The Rutherford Report—Mountain School Trains Dancers


—Jonathan Swift
Mountain School Trains Dancers

When Sharon McCormick and her family moved from Santa Monica to Lake Arrowhead in 1980, Sharon wanted to share her love for dance with the mountain communities by opening a dance school.

But first she had to overcome the widely held perception that dancing was just a fun pastime.

“It’s always fun, but everyone’s interpretation of fun is different,” Sharon said. “It took a long time to change people’s way of thinking.”

When the Lake Arrowhead School of Dance started in 1981 in the large annex a Cedar Glen couple had added to their home, Sharon had a hard time convincing clients their children needed to come to class more than once a week.

As parents and students discovered what it took to really learn dance, they began to come around to Sharon’s way of thinking.

It took two years before the Lake Arrowhead School of Dance hosted its first performance. After that, the school hosted free performances wherever it could find a free venue. Students performed in the Rim of the World High School cafeteria, a local church’s community center and other spots around the mountain.

“We just hunted everything down just to be able to perform,” Sharon said.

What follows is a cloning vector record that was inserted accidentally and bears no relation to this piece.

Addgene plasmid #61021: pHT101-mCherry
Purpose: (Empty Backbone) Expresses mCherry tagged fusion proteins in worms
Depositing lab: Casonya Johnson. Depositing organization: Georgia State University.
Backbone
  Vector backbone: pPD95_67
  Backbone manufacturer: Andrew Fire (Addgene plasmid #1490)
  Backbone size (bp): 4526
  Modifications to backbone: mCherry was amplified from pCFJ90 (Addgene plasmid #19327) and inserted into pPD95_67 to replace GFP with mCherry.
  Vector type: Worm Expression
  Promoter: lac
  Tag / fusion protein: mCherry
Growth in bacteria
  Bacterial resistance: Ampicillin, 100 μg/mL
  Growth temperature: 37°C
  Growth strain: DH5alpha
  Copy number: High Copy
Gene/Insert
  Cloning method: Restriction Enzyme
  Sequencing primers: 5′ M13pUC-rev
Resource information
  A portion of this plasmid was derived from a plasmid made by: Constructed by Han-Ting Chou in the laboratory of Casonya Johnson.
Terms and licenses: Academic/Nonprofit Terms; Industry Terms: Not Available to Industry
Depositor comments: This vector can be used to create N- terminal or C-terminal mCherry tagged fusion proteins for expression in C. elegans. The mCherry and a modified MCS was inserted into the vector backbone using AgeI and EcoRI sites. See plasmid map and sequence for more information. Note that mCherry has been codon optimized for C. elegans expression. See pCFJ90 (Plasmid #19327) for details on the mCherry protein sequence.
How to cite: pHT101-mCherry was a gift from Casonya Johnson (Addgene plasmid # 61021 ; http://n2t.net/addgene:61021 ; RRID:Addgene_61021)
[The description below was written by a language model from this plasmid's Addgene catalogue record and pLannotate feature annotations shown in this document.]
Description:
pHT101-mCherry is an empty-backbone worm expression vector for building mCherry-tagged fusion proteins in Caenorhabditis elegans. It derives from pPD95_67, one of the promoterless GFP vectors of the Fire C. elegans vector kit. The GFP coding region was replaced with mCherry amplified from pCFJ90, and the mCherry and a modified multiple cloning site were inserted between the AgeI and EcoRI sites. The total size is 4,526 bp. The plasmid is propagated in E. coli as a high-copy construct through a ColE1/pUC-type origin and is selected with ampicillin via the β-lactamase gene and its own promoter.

In 1993, Sharon and her dancers took the dance school to a new level with the formation of the Lake Arrowhead Classical Ballet Company.

Since then, the Company has hosted numerous classical, contemporary and original performances for the Rim of the World United School District, the Children’s Cancer Ward at Loma Linda University Medical Center, the Palos Verdes Art Centre, the Palm Springs Playhouse and numerous other venues.

The Company’s annual holiday performance of The Nutcracker is its most popular event, and Sharon spares no expense in putting on the production, hiring professional dancers and getting professionally designed sets and lighting.

Sharon could place her students in the classic ballet’s leadings roles, but having professional dancers helps keep her young students grounded.

“I want my dancers to know they can do that, but they really have to continue working really hard after they leave me to reach that level,” she said.

Many of her students have gone on to develop dance careers, performing with professional ballet companies, on Broadway and even becoming dance teachers.

Even if they don’t pursue professional dancer careers, students benefit in many ways from the various skills and attributes they develop through dance.

“They are learning something that is going to make them a more developed person when it comes to the presentation of themselves, self-confidence, organizational skills, commitment and comportment,” Sharon said.

Click here to learn more about the Lake Arrowhead School of Dance.